The cigar wrapper is perhaps the most important part of a cigar, not because of its taste or even burn rate, but because it is our first contact with the cigar. Before we even light the cigar, it is what we see and what we touch. It is often the deciding factor of the cigars we choose. So understanding more about the types of wrappers can make for a more rewarding experience.
With so many popular cigars to choose from, sorting through all the different wrapper leaves might seem a bit overwhelming. While there are dozens of wrapper categories denoting the color of the leaf, we can break these down into eight main categories.
More appropriately known as Candela, the leaf is green to brownish-green in color. Since the leaf is left on the plant only briefly, it is light in both body and taste. Chlorophyll remains in the leaf because the leaf is quick-dried and not subjected to the usual fermentation process applied to other leaves, thus giving the leaf its green hue and unique taste. Also known as American Market Selection (AMS) due to its former popularity in the United States.
This leaf ranges from a light tan to golden blonde color, which is achieved by early harvesting and shorter periods of fermentation. Leaves of this type are most often Shade Grown varieties, such as the famous Connecticut Shade, which is renowned for its smooth, elegant texture and a mild taste.
These medium brown colored leaves are often included with either Claro or Colorado Claro, however, more accurately overlap the two. These are typically Sun Grown leaves with slightly more body and taste than that of Claro, yet overall, each still provides a smooth, balanced character. English Market Selection or EMS is another name sometimes used for these leaves.
Leaves of this type are generally of a medium brown to tawny color, with some moving into the lighter reddish-brown range. This category usually offers a slight uptick in body and taste. Many Cameroon wrappers, such as those found on Arturo Fuente cigars, can be included here.
Perhaps the most popular of all wrappers, these leaves are generally of a medium to dark brown color, often with a reddish or “Rosado” tint. The leaves offer more of an oily texture than lighter wrappers and deliver a more pronounced richness. Colorado wrappers are often found on many of the best Cuban cigars, including Romeo y Julieta and Cohiba Behike.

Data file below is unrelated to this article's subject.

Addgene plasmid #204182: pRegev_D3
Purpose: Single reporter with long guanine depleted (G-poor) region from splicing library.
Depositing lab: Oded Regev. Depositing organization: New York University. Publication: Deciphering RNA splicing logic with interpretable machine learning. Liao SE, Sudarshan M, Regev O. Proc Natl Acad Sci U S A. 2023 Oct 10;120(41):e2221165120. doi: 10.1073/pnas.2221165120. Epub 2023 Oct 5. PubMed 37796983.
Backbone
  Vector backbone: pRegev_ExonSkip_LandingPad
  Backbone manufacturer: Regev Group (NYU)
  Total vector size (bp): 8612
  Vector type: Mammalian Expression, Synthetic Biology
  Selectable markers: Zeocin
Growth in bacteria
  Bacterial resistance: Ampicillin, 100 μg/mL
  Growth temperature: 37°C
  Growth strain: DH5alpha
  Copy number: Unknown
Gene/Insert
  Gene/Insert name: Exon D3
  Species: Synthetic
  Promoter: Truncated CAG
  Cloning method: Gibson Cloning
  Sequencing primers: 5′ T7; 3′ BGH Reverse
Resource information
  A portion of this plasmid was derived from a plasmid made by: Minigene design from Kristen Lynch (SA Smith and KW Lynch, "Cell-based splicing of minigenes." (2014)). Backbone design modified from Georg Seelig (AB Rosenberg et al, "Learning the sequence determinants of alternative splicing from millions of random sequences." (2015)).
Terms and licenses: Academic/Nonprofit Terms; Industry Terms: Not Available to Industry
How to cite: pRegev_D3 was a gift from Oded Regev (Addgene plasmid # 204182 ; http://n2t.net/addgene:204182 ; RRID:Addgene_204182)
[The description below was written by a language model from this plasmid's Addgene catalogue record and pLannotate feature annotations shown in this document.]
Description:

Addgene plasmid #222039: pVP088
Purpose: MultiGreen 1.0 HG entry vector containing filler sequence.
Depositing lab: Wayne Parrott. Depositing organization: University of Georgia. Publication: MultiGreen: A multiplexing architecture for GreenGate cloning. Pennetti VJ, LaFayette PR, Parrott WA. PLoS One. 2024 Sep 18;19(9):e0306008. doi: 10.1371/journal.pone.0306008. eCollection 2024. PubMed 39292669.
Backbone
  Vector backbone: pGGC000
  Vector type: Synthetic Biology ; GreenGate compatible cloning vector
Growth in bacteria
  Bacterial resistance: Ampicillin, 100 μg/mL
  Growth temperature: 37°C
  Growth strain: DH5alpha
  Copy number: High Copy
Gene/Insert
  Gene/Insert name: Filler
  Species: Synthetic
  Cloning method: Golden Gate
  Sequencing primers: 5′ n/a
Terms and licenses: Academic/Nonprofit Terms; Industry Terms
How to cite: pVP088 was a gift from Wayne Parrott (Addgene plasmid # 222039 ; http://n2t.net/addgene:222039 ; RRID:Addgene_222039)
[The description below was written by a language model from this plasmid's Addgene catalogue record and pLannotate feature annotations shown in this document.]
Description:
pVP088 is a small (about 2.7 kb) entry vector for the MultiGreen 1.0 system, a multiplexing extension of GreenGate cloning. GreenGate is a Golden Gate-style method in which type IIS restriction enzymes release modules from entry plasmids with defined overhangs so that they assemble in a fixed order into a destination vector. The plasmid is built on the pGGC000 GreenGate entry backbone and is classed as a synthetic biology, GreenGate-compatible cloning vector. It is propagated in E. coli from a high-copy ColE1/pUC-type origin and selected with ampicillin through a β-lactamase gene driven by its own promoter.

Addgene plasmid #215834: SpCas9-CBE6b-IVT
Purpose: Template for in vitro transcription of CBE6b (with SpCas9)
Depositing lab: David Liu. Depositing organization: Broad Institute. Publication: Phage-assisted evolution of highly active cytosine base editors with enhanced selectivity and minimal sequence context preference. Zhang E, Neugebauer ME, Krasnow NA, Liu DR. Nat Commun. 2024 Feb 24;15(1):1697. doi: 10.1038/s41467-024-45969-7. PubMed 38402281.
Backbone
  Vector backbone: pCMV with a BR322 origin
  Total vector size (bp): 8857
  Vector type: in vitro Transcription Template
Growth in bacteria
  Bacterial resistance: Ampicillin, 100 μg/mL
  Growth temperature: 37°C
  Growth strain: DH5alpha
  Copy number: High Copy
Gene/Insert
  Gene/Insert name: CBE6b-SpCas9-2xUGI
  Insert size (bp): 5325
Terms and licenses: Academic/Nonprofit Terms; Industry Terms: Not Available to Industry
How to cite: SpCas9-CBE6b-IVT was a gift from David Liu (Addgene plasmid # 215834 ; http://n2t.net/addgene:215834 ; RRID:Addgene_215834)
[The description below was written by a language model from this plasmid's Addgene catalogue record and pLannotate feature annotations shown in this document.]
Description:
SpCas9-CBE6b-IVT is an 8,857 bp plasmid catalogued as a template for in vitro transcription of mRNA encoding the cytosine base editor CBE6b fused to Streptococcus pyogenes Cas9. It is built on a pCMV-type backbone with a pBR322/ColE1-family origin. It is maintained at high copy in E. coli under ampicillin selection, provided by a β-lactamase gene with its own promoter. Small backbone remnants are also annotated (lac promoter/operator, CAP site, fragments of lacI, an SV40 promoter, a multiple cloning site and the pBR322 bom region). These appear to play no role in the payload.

This richly textured leaf has a dark brown appearance and is generally highly aromatic. Many Honduran cigars are wrapped with Colorado Maduro leaves. This includes highly prized Honduran Corojo wrappers, which are known for their richness of body and taste.
Maduro, meaning “mature” or “ripe,” leaves are reddish dark brown to near-black in color and are often veiny and oily in appearance. While there are a variety of ways to achieve the color, these leaves most often get their rich and dark texture from an extended fermentation process. Connecticut Broadleaf is one of the most popular Maduro wrappers for non-Cuban cigars. Cuba offers a variety of Maduro wrapped cigars, as well, including select Partagas and Cohiba cigars.
Also known as Double Maduro or Negro, the Oscuro wrapper is the darkest of all wrappers, being almost black. The leaf is left atop the tobacco plant, and then, after harvesting, it is subjected to an extensive high-heat fermentation process. Mexican San Andres and Nicaraguan Mata Fina are often used for Oscuro wrappers.
Discover More Cigar Parts
The cigar wrapper is your first contact with the cigar. It’s what you taste first yet its taste does not always linger. That’s because the cigar filler and binder begins to take over. Inhale, absorb the flavors, feel yourself immersed in the cigar. That’s the cigar tobacco taking over and it’s the main reason most people smoke.
The wrapper is the final, all important cigar part. But let’s stop dissecting it all. Now it’s time to smoke. Explore the finest Cuban cigars from the trusted Cuban cigar store.